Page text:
ALBUQUERQUE, N.M. (KRQE) – After two solid waste trucks burned to the ground this year, the City of Albuquerque is making a public plea for residents to stop putting flammable and hazardous garbage in trash and recycle bins. Since last July, the city’s Solid Waste Department says there have been at least seven truck fires.

Two of those fires happened this month, in June 2022. Fortunately, so far, no one has been hurt as a result of the truck fires according to the city’s Solid Waste Department, which does most of the trash and recycling pick-up in the metro-area.


The latest truck fire was from someone throwing out an oxygen tank earlier this month. 2 of the seven trucks that caught fire were destroyed. Those trucks can cost up to $300,000.

“Please help us keep the city of Albuquerque clean. We have a website that gives you an idea of what we do recycle and what’s proper on the recyclables and just inform yourself,” said Jose Aragon, a Solid Waste Driver for the City of Albuquerque.

So how can you help? There some simple things everyone can do to make sure their garbage or recycling won’t cause the neighborhood collection truck to erupt in flames. The first step is recognizing that not everything belongs in the trash, and there’s a lot of stuff that isn’t recyclable at the curbside either (despite the fact there might be a little recycle symbol on it.)

Here’s what should never go in a trash or recycle bin:

  • Flammable or combustible liquids, like gasoline, oil-based paints, or kerosene.
  • Hazardous materials, including ammonia, bleach, pool chemicals, pesticides, paint thinners, etc.
  • Cylinders (usually made of metal) with compressed, pressurized gas inside, like oxygen, propane, helium, acetylene, or fire extinguishers.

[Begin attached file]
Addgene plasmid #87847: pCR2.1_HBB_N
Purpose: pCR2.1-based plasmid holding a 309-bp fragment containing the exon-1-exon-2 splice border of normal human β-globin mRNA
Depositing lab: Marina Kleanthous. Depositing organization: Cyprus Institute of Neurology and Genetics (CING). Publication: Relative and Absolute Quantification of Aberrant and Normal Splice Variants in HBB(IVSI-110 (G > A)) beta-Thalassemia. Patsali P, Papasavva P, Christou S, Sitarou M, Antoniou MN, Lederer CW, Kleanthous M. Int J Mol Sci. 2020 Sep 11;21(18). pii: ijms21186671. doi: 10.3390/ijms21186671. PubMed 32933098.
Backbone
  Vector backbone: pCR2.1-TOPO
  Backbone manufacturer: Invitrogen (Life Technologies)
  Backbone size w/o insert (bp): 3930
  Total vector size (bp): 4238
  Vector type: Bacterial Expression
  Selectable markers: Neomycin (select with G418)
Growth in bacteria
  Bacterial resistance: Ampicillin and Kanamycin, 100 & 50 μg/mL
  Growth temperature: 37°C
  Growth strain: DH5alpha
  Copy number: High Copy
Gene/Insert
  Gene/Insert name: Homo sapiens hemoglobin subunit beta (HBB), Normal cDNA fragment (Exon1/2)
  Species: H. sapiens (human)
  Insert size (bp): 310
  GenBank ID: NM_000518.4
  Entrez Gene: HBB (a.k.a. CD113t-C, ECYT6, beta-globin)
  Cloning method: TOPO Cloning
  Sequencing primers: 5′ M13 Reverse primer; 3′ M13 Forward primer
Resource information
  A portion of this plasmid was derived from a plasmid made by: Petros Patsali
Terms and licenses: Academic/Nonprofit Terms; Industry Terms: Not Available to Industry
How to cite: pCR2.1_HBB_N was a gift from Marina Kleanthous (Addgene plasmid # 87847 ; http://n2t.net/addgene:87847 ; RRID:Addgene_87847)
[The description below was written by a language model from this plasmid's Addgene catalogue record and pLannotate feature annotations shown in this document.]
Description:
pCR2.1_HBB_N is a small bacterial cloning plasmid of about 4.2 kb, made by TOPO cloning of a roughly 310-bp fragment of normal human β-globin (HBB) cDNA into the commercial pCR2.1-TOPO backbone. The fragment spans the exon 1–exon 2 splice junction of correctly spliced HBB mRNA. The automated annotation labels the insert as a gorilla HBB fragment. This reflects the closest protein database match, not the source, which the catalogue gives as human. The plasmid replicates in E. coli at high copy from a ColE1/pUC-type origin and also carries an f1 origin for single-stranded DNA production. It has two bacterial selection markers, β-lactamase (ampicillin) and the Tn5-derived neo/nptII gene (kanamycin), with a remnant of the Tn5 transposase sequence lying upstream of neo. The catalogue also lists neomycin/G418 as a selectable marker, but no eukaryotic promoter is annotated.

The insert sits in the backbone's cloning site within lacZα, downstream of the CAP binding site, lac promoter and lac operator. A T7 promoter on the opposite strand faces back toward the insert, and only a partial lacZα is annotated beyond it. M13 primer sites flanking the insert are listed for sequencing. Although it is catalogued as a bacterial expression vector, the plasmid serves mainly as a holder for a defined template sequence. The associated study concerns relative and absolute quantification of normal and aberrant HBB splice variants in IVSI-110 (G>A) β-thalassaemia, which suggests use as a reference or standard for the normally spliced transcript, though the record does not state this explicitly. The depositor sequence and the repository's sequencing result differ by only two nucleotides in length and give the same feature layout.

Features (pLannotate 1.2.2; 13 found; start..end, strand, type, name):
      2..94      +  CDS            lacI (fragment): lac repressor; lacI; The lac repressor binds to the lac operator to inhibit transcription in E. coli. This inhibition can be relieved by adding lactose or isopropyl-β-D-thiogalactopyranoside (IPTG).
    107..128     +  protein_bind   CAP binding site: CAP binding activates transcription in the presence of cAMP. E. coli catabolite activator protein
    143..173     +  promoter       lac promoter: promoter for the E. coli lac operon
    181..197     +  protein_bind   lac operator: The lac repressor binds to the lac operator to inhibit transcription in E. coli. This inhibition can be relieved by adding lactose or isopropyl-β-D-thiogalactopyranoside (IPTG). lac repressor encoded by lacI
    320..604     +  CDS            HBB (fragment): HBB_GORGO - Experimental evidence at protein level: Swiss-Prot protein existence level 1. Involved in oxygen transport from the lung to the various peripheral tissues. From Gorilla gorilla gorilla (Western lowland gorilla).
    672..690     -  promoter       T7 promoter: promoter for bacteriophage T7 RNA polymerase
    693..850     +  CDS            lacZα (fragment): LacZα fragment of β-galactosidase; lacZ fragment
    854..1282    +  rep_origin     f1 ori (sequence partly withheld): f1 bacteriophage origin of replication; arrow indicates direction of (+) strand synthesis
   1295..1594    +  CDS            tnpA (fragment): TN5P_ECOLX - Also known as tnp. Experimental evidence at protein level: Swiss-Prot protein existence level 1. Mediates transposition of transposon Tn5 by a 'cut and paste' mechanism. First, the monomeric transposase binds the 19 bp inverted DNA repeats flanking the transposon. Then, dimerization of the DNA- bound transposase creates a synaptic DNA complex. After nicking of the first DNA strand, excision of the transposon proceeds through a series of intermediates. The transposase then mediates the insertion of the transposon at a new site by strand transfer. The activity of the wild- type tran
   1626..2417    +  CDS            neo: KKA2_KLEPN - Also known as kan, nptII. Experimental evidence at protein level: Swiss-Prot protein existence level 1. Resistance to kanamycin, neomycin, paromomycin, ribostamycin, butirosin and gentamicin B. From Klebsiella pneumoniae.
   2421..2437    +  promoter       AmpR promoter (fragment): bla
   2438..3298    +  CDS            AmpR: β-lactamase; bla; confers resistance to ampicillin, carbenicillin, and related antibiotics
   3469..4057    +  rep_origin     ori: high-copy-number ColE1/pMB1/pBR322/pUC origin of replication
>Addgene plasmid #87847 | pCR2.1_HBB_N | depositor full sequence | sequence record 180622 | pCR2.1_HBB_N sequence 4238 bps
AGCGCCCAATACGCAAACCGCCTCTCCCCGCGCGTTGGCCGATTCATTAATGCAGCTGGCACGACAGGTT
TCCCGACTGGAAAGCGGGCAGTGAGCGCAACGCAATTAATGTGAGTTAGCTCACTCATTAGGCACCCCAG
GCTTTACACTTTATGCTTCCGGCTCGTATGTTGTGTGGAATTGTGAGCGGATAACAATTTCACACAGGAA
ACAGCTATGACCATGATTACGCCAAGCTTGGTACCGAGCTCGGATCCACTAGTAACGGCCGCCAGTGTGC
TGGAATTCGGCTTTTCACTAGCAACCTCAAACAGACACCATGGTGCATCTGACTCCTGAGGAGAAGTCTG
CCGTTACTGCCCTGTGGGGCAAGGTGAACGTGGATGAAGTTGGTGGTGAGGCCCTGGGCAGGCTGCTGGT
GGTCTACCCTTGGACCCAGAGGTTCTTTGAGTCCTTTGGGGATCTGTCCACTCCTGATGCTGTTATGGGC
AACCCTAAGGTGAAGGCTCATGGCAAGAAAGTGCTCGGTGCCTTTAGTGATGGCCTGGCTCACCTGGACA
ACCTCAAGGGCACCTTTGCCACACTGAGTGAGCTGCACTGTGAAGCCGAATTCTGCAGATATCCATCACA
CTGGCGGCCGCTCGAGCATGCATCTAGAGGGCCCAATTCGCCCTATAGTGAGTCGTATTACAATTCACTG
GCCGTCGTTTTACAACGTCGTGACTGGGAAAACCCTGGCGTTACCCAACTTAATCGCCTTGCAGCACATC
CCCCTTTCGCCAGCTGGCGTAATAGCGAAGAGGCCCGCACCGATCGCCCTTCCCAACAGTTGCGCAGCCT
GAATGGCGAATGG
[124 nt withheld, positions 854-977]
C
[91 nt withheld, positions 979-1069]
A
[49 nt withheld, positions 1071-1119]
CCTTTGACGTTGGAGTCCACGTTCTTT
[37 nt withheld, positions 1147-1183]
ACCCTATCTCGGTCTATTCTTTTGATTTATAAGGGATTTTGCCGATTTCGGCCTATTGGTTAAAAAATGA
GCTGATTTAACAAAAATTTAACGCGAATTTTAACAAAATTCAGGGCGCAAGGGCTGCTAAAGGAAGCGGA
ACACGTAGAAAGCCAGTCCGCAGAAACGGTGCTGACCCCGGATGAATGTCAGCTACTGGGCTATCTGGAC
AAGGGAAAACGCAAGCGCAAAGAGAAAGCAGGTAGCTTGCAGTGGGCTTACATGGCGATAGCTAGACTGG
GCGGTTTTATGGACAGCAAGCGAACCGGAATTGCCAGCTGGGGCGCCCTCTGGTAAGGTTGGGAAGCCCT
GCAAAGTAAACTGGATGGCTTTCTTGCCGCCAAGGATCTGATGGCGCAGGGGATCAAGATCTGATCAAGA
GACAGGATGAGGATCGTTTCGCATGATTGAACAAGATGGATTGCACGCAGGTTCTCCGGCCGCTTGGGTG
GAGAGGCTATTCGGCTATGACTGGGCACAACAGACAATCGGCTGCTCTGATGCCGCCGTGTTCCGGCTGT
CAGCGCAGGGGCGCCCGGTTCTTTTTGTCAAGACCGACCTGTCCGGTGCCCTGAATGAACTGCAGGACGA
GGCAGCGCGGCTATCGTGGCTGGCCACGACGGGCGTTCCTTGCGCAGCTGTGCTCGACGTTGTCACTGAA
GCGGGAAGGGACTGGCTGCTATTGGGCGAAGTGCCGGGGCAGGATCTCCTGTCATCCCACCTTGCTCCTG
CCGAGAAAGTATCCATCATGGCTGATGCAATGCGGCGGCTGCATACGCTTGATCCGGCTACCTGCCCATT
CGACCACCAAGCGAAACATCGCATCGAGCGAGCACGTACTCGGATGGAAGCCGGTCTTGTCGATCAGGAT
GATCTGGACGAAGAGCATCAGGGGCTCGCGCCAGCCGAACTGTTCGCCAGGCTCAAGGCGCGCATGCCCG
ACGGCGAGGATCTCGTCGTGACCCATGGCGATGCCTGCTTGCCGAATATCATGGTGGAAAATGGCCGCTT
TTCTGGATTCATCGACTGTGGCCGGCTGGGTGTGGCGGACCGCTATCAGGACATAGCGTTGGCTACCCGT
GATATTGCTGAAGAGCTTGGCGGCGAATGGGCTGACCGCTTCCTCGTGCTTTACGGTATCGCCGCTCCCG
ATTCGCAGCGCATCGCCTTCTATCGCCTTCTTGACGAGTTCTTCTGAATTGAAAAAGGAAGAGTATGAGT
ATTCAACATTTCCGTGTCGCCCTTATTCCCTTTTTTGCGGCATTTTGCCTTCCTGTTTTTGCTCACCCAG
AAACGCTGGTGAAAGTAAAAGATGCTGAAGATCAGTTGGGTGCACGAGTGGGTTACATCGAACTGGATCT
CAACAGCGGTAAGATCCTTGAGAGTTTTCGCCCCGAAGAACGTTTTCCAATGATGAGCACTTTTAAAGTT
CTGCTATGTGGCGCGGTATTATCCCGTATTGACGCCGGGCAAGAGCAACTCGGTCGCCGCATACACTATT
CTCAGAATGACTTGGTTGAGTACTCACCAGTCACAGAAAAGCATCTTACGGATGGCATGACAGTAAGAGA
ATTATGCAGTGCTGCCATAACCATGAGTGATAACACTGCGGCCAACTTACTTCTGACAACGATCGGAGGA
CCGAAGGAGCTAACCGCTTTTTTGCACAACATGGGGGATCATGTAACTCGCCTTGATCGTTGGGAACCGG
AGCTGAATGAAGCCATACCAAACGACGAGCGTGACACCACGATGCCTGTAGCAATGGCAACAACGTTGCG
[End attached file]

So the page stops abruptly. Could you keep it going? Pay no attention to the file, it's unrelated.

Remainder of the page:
• Rechargeable batteries, which contain heavy metals like lithium, nickel cadmium, or lead-acid.
  • Ashes from fireplaces, fire pits, or barbeque grills.
A compressed gas canister involved in a recent fire inside an Albuquerque solid waste truck. (Courtesy: CABQ)

Don’t know where to take your hazardous materials? There is at least one free option that the city contracts with in the North Valley. Advanced Chemical Transport (ACT) will take “household hazardous waste” at no charge, according to the Solid Waste Department.

ACT is located at 6173 Edith NE (on the west side of the road, just south of Osuna, north of Montaño.) The collection service is open to the public on Monday, Wednesday, and Friday from 8:30 a.m. to 4:30 p.m. It’s also open on over the weekend, on Saturdays from 8 a.m. to 3 p.m.

According to the City, the following items will be accepted at ACT:

  • Paints
  • Fertilizers
  • Cleaners
  • Insecticides
  • Pool chemicals
  • Used motor oil
  • Car batteries

However, ACT will not accept:

  • Explosives or ammunition
  • Compressed gases
  • Radioactive waste
  • Biomedical waste
  • Business generated waste
  • Non-hazardous waste
  • Prescription medicine
  • Electronics / E-waste
  • Appliances
  • Tires

For a complete list on where to take other items, visit this CABQ.gov solid waste website.